Image noise is a random variation of brightness or color information in images and is usually an aspect of electronic noise. It can be produced by the sensor and circuitry of a scanner or digital camera. Image noise can also originate in film grain and in the unavoidable shot noise of an ideal photon detector. Image noise is an undesirable by-product of image capture that obscures the desired information.
The original meaning of "noise" was "unwanted signal"; unwanted electrical fluctuations in signals received by AM radios caused audible acoustic noise ("static"). By analogy, unwanted electrical fluctuations are also called "noise".
Image noise can range from almost imperceptible specks on a digital photograph taken in good light, to optical and radio astronomical images that are almost entirely noise, from which a small amount of information can be derived by sophisticated processing. Such a noise level would be unacceptable in a photograph since it would be impossible even to determine the subject.
Principal sources of Gaussian noise in digital images arise during acquisition. The sensor has inherent noise due to the level of illumination and its own temperature, and the electronic circuits connected to the sensor inject their own share of electronic circuit noise.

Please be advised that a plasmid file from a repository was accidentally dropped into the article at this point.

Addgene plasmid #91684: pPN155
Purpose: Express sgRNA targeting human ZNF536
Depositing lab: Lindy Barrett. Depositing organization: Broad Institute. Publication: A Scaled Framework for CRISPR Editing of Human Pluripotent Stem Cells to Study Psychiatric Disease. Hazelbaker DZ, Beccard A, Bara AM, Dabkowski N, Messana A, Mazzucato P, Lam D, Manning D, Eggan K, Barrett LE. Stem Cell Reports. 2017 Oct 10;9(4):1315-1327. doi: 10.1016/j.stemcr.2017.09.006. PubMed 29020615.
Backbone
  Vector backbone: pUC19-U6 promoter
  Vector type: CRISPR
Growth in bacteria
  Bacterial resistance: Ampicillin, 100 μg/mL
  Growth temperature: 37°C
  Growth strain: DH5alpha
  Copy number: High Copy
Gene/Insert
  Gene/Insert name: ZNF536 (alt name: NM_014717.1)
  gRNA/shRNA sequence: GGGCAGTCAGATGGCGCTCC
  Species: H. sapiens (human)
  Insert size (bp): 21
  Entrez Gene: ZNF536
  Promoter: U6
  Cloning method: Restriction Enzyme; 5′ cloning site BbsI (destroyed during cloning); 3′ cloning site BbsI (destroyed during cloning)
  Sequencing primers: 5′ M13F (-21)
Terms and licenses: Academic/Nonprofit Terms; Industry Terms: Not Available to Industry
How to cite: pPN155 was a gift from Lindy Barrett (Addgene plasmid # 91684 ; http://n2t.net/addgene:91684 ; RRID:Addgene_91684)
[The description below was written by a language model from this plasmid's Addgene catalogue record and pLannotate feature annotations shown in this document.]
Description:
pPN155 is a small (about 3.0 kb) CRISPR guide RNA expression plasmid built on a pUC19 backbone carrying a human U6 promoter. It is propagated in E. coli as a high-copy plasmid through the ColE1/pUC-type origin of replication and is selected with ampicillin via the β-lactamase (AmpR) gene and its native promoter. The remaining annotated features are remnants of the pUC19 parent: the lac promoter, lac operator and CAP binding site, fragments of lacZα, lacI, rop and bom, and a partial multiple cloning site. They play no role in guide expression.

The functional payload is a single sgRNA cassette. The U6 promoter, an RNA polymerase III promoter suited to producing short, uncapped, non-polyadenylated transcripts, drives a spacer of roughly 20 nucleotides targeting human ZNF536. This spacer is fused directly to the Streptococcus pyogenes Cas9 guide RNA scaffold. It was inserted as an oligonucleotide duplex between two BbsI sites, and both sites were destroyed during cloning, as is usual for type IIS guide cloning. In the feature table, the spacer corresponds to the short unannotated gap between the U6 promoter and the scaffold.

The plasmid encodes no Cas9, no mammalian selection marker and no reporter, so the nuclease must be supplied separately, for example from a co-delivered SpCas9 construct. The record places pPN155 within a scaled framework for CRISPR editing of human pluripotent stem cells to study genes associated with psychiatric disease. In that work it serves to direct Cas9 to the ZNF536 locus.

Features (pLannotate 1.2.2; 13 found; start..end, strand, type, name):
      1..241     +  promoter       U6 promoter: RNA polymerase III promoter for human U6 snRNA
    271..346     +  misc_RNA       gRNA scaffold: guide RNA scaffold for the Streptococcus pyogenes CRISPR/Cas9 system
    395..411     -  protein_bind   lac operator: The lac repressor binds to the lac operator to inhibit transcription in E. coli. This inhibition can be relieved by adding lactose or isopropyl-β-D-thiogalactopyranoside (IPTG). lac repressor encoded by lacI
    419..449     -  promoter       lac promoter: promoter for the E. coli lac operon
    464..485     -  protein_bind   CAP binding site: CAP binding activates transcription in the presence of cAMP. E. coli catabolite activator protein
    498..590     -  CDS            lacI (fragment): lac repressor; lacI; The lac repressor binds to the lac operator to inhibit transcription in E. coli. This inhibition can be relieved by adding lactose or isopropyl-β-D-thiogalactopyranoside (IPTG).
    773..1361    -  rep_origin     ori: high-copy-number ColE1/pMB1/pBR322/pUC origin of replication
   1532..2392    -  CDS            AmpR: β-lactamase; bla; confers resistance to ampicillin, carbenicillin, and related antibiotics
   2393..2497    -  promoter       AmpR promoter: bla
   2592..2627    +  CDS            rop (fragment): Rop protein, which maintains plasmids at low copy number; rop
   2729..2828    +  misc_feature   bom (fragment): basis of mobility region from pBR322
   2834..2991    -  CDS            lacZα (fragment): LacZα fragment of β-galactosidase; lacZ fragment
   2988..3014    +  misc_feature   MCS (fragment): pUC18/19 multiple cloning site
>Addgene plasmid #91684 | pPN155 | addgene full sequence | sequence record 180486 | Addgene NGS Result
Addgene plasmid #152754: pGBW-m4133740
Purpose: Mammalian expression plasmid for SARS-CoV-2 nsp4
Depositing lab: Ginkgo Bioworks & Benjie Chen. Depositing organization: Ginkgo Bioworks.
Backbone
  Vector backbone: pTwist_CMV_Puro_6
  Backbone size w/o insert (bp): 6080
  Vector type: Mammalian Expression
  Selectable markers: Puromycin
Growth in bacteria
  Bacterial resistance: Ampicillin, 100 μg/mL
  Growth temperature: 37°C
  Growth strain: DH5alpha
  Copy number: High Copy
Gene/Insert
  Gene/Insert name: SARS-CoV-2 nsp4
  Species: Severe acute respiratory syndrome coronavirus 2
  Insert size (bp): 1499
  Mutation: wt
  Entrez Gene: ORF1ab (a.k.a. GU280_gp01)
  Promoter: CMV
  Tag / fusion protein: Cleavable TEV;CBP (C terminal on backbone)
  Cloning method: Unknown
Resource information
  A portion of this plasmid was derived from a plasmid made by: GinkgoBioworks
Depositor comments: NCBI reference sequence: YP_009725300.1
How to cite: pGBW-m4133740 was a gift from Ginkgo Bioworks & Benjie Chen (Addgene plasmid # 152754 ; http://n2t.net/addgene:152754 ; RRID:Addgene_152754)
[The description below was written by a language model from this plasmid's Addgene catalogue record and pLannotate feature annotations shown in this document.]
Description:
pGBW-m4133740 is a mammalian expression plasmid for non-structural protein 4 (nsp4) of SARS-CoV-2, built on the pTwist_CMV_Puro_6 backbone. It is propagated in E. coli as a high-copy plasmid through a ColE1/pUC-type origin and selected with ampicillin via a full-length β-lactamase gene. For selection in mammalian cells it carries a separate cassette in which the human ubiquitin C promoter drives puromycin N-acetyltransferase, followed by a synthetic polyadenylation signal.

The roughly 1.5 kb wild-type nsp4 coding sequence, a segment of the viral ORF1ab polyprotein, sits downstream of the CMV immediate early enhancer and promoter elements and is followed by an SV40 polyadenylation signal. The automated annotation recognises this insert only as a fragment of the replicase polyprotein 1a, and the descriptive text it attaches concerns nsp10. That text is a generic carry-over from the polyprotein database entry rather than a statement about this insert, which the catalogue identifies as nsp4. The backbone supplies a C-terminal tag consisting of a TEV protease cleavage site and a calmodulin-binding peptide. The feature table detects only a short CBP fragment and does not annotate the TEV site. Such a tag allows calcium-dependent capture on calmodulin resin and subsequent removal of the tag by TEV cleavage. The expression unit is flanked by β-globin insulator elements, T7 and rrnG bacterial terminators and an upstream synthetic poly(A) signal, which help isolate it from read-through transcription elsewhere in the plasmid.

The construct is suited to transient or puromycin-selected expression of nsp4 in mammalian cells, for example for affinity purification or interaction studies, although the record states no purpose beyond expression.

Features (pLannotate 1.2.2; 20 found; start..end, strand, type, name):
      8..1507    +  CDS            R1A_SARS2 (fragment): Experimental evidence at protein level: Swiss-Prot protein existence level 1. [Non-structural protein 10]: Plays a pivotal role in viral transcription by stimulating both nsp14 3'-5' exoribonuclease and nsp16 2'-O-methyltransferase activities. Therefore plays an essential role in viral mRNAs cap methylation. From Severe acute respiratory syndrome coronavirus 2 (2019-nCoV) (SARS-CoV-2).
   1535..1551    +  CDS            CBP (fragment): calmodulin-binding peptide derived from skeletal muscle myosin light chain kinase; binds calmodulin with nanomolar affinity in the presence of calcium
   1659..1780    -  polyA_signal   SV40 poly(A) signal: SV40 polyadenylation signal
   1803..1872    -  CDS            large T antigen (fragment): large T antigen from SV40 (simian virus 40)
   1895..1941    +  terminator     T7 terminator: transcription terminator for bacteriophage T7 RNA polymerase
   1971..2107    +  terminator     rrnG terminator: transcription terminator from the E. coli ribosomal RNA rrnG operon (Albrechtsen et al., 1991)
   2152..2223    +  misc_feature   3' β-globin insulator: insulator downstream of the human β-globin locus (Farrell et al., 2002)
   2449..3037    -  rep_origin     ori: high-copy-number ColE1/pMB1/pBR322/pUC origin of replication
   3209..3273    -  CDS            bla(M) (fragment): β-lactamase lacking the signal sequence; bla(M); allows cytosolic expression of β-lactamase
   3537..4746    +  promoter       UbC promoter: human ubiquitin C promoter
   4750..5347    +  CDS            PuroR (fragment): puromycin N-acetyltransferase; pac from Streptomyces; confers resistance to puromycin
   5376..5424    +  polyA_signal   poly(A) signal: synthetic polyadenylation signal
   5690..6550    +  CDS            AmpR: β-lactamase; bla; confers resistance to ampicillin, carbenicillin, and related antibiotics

A typical model of image noise is Gaussian, additive, independent at each pixel, and independent of the signal intensity, caused primarily by Johnson–Nyquist noise (thermal noise), including that which comes from the reset noise of capacitors ("kTC noise"). Amplifier noise is a major part of the "read noise" of an image sensor, that is, of the constant noise level in dark areas of the image. In color cameras where more amplification is used in the blue color channel than in the green or red channel, there can be more noise in the blue channel. At higher exposures, however, image sensor noise is dominated by shot noise, which is not Gaussian and not independent of signal intensity. Also, there are many Gaussian denoising algorithms.